At this point, it seems it would take the legal equivalent of a last-second Hail Mary in blinding snow for Tom Brady to avoid serving a four-game suspension for his role in the Deflategate case.
“The door’s not completely shut. But the opening is narrowing significantly,” said Martin W. Healy, chief legal counsel for the Massachusetts Bar Association.
On Monday, a panel of three judges from the US Court of Appeals for the Second Circuit in New York voted 2-1 to reinstate Brady’s suspension.
Brady’s attorneys still have options to fight the case, but it’s highly unlikely they will ultimately succeed, Healy said.
Brady’s legal team could request that the Second Circuit court grant what is called an en banc hearing, which would have all of the judges at the court hear the case, instead of just the three-judge panel.
But Healy said that en banc hearings are rarely granted. Such hearings are usually reserved for important and wide-ranging legal matters that have been in dispute repeatedly over many years.
If the request for an en banc hearing is denied, Brady’s attorney’s have one additional avenue they could pursue: filing a certiorari petition, or asking that the United States Supreme Court take up the case.
But that would seem to be an even less likely scenario.
“The Supreme Court has broad discretion to take up any legal case it decides to, but it’s usually questions of law that circuit courts around the country have struggled with for years,” said Healy.
The dispute, while undoubtedly of great interest to tens of millions of football fans, “doesn’t strike me as a topic of great import to the Supreme Court,” he said.
Healy said that if Brady’s attorneys pursue any further legal recourse, they would almost definitely request a court order that Brady not have to serve the suspension while his case is still pending. And that could mean that he would still start the season uninterrupted while the case crawls forward.
“It wouldn’t make sense for Tom Brady to be held to the punishment if the decision is still in dispute,” said Healy.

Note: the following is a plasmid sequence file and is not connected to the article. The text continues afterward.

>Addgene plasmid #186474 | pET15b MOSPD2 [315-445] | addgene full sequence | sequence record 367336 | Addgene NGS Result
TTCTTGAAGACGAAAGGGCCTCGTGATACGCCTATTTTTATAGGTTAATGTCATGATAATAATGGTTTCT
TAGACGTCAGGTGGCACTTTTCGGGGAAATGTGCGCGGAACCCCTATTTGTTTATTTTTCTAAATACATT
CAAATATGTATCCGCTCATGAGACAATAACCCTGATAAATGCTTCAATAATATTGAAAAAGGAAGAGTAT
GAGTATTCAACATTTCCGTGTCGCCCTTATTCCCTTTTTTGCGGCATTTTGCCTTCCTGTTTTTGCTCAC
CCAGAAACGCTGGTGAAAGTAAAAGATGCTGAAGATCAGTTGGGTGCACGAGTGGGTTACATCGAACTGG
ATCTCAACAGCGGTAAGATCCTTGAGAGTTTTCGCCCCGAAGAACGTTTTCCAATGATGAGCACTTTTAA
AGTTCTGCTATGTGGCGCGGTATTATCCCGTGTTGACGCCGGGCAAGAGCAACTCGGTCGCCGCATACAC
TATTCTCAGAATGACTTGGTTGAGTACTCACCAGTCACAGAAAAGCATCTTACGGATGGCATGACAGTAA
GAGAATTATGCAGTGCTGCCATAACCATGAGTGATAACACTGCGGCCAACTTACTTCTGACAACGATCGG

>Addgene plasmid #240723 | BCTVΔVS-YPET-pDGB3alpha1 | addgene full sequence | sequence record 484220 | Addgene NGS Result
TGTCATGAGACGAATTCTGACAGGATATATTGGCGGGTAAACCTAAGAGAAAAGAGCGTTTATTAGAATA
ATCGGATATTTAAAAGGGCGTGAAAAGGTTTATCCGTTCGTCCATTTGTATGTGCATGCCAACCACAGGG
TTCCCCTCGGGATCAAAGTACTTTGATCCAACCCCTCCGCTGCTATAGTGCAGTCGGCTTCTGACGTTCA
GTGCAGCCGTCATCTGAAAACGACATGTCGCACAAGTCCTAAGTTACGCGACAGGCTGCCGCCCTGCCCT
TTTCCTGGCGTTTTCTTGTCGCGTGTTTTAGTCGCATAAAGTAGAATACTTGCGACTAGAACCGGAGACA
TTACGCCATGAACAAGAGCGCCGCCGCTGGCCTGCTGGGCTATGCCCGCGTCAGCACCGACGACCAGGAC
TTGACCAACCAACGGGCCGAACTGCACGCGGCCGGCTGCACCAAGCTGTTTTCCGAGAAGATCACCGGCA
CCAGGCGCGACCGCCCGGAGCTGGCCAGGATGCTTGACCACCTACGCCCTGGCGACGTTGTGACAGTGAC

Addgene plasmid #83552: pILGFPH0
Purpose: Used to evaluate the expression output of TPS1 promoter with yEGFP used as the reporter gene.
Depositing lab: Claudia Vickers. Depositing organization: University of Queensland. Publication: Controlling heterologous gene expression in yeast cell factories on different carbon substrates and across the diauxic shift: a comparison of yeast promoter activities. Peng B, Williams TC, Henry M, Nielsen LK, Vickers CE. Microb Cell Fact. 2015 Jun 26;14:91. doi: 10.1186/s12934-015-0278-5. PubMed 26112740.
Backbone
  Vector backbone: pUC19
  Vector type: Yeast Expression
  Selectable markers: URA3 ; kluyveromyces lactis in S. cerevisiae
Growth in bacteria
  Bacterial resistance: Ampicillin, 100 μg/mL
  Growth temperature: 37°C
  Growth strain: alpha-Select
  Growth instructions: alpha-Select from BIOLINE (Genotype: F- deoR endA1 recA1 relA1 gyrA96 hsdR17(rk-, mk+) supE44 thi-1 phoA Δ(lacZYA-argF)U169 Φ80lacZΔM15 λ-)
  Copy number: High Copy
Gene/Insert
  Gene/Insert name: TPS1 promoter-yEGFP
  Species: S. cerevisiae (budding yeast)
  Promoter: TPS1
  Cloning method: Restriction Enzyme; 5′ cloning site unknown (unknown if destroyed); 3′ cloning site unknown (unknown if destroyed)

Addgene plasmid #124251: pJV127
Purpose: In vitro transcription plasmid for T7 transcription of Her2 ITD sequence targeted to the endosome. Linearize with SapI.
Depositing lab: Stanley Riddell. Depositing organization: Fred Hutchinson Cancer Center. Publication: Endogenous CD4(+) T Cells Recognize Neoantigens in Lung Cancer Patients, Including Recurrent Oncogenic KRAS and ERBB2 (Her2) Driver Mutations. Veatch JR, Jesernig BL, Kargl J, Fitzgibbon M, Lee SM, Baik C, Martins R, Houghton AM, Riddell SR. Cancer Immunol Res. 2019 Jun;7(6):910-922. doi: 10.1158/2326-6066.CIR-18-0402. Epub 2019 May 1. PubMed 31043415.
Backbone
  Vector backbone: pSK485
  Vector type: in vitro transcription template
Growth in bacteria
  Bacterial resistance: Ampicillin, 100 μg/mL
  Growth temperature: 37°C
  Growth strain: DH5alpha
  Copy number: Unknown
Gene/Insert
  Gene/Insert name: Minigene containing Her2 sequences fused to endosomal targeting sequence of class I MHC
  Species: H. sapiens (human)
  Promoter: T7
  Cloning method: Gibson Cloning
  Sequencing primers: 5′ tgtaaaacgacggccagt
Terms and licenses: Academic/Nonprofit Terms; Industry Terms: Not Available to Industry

Healy said different courts have different rules governing the time frame around deciding on requests for en banc hearings or certiorari petitions, but generally, “It’s not something that’s going to happen in an expeditious fashion.”
“It could take probably another year for the matter to be decided as to whether or not an en banc matter would be heard or not, and if it’s ‘yes’ then you have a whole procedure . . . that could take another six months or a year.”
Michael McCann, a sports law analyst for Sports Illustrated who is a professor at the University of New Hampshire, said that if a court approves a request to stay the punishment until the case is resolved, Brady “might be able to play the whole season” while the matter plays out.
McCann said that the odds are not looking good for Brady, but didn’t rule out the possibility that the quarterback and his attorneys could pull off an upset victory.
“It’s certainly possible,” he said. “Factors that might favor Brady include that it was a split decision. It was 2-1 and not 3-0.”
“And, also that it was the chief judge who had the dissenting opinion,” added McCann. “This is a respected, seasoned judge with an authoritative take.”
Marc D. Greenbaum, a labor and employment professor from Suffolk University, was more skeptical. He said he doubted the courts would grant a stay of the suspension.
Greenbaum also said Brady has virtually no hope now of winning the legal battle. “The next step is to hope Jimmy Garoppolo has a good training camp,” he said.
Matt Rocheleau can be reached at firstname.lastname@example.org. Follow him on Twitter @mrochele.